Help Privacy Policy Disclaimer
  Advanced SearchBrowse





Updating spatial information from narratives

There are no MPG-Authors in the publication available
Fulltext (public)
There are no public fulltexts stored in PuRe
Supplementary Material (public)
There is no public supplementary material available

Hatzipanayioti, A., Galati, A., & Avraamides, M. (2015). Updating spatial information from narratives. Poster presented at 19th Conference of the European Society for Cognitive Psychology (ESCOP 2015), Paphos, Cyprus.

Cite as: http://hdl.handle.net/21.11116/0000-0001-BABC-A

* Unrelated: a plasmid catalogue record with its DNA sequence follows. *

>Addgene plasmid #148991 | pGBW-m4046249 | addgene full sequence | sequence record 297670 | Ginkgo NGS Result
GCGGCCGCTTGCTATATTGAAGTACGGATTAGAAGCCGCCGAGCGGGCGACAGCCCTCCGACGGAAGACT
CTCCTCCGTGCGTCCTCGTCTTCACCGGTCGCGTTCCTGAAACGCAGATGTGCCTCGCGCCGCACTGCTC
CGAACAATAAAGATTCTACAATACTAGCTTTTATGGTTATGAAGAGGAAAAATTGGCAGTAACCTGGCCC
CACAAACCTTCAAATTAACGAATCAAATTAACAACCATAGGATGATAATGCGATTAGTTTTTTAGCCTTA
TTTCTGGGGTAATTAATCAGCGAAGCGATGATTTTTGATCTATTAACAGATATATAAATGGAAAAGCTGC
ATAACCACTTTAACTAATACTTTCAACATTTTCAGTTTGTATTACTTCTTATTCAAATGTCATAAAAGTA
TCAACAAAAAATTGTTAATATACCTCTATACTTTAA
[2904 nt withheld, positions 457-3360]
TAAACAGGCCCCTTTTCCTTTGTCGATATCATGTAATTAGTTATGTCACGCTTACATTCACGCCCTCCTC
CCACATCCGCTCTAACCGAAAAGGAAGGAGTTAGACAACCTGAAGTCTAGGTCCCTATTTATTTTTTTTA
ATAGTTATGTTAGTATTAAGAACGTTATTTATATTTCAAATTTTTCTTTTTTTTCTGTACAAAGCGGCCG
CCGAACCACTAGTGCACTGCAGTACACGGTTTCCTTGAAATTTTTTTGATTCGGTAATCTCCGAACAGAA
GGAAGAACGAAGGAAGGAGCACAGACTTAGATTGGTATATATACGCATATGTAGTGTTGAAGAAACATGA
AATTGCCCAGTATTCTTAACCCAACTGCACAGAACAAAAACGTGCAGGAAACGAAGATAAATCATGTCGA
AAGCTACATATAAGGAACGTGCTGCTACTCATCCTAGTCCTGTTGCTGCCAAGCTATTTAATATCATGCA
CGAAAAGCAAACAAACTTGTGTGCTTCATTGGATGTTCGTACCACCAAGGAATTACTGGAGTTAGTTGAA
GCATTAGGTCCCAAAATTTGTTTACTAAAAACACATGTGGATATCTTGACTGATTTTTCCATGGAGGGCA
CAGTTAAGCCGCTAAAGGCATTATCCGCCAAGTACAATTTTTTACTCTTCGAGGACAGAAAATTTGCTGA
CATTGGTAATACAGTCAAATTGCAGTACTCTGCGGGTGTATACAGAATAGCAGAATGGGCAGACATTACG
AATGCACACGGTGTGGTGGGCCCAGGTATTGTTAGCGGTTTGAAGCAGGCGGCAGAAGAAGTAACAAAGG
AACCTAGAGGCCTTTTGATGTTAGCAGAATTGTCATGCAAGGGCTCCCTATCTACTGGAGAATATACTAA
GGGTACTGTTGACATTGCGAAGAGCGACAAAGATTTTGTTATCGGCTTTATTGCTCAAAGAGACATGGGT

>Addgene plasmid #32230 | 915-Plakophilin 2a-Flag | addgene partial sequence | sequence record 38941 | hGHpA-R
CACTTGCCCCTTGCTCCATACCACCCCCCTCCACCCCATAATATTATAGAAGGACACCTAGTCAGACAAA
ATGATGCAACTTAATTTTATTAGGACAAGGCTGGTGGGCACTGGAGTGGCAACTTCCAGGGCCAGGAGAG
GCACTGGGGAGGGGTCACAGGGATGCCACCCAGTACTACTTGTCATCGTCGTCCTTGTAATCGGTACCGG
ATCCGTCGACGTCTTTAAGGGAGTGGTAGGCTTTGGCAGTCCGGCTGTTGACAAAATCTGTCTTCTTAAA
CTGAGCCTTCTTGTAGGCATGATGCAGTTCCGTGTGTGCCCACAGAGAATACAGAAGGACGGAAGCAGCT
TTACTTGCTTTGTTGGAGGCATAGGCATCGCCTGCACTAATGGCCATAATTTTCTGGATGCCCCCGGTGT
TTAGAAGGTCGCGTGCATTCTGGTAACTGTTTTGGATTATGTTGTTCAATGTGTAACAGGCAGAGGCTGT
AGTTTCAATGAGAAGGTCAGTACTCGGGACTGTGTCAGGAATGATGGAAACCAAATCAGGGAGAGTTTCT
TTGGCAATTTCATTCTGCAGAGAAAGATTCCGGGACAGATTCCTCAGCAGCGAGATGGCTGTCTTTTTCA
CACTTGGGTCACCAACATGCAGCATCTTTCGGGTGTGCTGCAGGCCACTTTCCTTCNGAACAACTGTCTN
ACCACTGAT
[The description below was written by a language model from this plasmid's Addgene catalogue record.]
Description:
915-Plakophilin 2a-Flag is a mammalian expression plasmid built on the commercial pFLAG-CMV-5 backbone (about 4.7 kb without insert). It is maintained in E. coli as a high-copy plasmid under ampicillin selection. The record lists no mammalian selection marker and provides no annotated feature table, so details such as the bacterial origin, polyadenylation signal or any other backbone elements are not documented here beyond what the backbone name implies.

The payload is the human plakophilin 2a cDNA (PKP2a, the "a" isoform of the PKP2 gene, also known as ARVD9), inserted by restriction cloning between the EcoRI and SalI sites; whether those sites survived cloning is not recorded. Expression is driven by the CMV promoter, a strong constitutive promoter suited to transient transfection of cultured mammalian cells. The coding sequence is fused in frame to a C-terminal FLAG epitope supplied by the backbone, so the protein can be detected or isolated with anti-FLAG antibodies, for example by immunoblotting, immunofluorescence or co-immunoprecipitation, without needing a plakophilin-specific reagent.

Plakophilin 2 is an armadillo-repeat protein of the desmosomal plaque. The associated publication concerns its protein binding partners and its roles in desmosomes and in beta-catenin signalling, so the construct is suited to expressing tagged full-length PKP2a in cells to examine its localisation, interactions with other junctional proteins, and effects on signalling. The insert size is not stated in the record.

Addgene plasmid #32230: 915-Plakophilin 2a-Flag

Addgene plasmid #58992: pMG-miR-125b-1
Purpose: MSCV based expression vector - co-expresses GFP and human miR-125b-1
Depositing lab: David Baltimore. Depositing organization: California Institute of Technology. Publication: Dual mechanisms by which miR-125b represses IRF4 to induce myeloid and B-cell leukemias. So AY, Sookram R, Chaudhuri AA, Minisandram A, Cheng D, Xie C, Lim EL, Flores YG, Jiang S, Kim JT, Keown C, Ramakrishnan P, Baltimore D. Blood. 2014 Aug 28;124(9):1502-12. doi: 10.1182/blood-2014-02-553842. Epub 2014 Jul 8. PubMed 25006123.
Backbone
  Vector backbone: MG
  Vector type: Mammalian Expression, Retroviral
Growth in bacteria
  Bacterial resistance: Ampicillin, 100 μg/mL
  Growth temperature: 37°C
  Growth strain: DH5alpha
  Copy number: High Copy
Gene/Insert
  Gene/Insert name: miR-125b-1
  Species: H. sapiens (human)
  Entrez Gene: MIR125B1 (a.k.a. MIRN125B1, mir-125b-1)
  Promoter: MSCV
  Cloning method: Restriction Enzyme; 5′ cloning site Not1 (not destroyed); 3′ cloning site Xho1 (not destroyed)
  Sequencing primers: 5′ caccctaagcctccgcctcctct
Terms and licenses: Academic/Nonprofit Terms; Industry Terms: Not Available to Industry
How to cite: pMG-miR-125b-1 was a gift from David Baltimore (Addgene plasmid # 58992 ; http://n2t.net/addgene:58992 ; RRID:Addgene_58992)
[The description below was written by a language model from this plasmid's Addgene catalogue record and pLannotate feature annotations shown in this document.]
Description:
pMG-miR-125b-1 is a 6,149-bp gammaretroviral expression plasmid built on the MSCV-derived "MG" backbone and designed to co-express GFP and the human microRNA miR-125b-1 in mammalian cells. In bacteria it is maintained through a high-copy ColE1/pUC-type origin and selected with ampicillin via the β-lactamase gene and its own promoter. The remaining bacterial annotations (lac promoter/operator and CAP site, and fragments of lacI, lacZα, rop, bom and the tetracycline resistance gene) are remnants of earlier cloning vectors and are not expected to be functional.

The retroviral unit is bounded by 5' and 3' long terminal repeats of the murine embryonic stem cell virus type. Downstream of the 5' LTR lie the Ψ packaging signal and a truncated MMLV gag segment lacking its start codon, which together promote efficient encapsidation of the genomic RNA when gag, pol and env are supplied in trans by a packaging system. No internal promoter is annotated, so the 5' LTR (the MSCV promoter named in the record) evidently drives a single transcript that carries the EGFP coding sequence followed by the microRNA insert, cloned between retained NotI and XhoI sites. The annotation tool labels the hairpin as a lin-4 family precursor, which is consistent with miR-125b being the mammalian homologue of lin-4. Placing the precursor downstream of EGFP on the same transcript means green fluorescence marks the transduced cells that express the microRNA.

In 4 experiments we examined whether reasoning about spatial scenes acquired through narratives, can be influenced by people’s physical movement in space during encoding. Participants read a narrative that described the geometry of a store and objects located at canonical and diagonal axes. In Experiment 1, participants encoded locations by walking towards every object described in the narrative and then returned to the center of the room. After an instruction to visualize all objects, they physically rotated 90o to the right of their initial facing orientation and carried out a series of trials that entailed pointing to objects from imagined perspectives. In follow-up experiments we gradually reduced the extent of physical movement during learning. In Experiment 2 participants rotated their body to the direction of the described objects instead of walking to them, while in Experiment 3 they only rotated their heads to these directions. In Experiment 4, we also eliminated the instructions to visualize the objects. Results from the first three experiments revealed a performance benefit for responding from the perspective that participants physically occupied at testing, suggesting that they had updated their representation during the physical rotation to that orientation. However, results from Experiment 4 showed that many participants did not exhibit the benefit for the physical orientation. Interestingly, only participants who claimed that they had linked the described environment with the immediate space of the laboratory exhibited such a benefit. These findings indicate that (1) an influence from one’s physical orientation on reasoning about described environments is present if the remote environments are linked with participants’ sensorimotor framework that typically maintains immediate spatial information (2) visualization instructions are sufficient to produce such a link.